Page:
Can I get child support for previous years?
There are two types of child support that deal with support that should have been paid in the past: retroactive and arrears.
Arrears occur when there is already an agreement or court order in place regarding child support, and the payor has not met their obligations. In that case, the payor spouse would be in breach of an order, and would have to pay the child support owing. Arrears are essentially a debt.
Retroactive support is ordered when there is no prior agreement or court order in place. In this situation, the payor spouse is not in breach of any order or agreement. The recipient spouse is asking for support that was not previously order or agreed to. Retroactive support would be the amount ordered or agreed to be paid for the period not previously covered by an order or agreement.
This post explores what happens when a recipient parent asks for a retroactive support order, i.e. for money to be paid to them that wasn't required previously. This may be a retroactive increase to an existing obligation, or a brand new request for support. A payor may also ask for a retroactive change to a support order, i.e. to not have to pay money they were required to pay. When a payor asks for a retroactive change, similar factors apply.
When will a court order retroactive support?
When deciding whether to order retroactive child support, the courts will look to a number of factors, and make a determination based on the specific circumstances of each case. Generally speaking, courts will look at four broad factors in the context of each scenario:
- Whether the recipient has a reasonable excuse for why support was not requested earlier;
- The conduct of the payor parent;
- The circumstances of the child; and
- Hardship to the payor parent by the retroactive order.
Courts will also seek to find a balance between the payor parent's interest in having financial certainty and the ability to plan their lives around their finances, and the need to be flexible in fulfilling their support obligations.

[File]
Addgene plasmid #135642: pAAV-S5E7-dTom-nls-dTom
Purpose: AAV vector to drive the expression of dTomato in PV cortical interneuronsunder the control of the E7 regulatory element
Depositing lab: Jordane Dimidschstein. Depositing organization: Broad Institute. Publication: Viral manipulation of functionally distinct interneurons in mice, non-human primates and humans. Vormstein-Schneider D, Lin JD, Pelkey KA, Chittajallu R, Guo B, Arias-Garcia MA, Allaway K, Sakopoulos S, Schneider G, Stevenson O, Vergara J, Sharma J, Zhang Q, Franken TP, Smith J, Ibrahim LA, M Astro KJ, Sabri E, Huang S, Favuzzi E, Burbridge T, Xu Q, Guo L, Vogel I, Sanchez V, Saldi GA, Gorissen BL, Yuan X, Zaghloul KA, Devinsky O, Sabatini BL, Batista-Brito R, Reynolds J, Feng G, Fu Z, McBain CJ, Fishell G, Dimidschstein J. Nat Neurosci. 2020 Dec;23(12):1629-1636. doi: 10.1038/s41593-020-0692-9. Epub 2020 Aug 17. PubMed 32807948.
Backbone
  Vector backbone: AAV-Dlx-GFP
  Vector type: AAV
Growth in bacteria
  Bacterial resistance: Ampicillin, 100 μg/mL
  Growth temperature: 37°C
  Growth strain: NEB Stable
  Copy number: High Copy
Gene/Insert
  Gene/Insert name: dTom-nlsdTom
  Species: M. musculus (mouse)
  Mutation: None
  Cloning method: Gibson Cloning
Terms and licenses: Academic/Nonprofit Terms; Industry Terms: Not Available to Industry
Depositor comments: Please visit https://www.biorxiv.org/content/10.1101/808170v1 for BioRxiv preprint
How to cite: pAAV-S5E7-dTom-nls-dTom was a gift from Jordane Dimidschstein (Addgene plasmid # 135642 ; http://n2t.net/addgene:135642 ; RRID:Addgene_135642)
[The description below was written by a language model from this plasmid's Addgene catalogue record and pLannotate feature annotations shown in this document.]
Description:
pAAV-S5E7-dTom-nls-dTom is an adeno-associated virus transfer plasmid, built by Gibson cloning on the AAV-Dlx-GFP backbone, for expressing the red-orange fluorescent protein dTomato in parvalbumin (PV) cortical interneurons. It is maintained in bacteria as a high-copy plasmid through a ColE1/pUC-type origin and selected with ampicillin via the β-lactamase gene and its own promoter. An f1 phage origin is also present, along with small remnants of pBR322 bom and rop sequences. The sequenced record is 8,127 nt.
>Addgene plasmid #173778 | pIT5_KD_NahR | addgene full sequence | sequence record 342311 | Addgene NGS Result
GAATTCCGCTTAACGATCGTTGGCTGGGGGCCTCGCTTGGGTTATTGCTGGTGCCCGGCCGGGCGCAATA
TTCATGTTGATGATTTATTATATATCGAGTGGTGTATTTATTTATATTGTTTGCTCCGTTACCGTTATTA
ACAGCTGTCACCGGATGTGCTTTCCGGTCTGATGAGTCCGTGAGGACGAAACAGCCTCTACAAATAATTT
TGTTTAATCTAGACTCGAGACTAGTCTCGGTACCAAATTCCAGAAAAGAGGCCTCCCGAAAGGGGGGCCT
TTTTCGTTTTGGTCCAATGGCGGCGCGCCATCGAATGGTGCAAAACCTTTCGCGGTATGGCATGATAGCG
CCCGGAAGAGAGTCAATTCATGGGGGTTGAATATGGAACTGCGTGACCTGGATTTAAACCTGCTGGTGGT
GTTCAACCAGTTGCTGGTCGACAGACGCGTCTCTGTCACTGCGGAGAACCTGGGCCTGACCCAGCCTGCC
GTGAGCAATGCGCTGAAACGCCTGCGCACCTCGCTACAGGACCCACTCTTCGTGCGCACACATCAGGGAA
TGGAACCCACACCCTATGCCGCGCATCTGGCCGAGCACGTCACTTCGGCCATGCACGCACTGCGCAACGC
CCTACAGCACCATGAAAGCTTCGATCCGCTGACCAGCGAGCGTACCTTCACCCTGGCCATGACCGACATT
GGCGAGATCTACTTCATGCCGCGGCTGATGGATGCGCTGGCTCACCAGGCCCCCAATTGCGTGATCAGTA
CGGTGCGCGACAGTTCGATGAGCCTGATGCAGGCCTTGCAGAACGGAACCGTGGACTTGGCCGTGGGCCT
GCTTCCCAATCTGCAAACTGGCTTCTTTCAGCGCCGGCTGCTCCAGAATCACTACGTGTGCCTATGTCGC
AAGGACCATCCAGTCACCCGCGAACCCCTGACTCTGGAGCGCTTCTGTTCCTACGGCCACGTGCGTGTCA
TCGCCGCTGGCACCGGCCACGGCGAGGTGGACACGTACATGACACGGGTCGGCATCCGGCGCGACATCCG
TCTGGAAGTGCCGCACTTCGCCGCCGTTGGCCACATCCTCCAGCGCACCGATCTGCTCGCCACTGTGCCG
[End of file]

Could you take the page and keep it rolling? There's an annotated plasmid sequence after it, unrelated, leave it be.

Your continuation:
How far back can I claim retroactive support?
Courts will usually only award retroactive child support for a period of up to three years from the date on which "effective notice" was given. Effective notice means the date on which the parent who is receiving support notifies the payor parent of a need to pay or re-negotiate support. There is no requirement that notice be formal, as spouses are encouraged to discuss and negotiate these matters outside of court.
In certain circumstances, courts may award retroactive support for periods greater than three years from the date of "effective notice." The majority of these situations involve "blameworthy conduct" on the part of the payor spouse, for example:
- Hiding income or misleading the recipient about real income;
- Consciously ignoring or evading their support obligation; or
- Intimidating the recipient so that they are reluctant to pursue a variation in support.
A parent who does not automatically increase their support payments when their income goes up will not necessarily be considered "blameworthy."
How much retroactive support am I entitled to?
Courts will generally look to the Child Support Guidelines and the specific circumstances of each case when determining a fair amount of retroactive child support to award. The court may not adhere strictly to the Guidelines, as they will try to take into account the impact any retroactive support order will have on the payor parent.
Important things to remember:
- If you are paying support, provide yearly financial disclosure and update your spouse on any changes to your finances that might affect child support. If you are receiving support, ask for this information.
- If you are paying support and your income increases, consider voluntarily adjusting your child support payments in accordance with the Guidelines to avoid the issue of retroactive support
- If you are receiving support, and there has been a change of circumstance and no corresponding change in support payments, be proactive about dealing with the issue with the payor parent.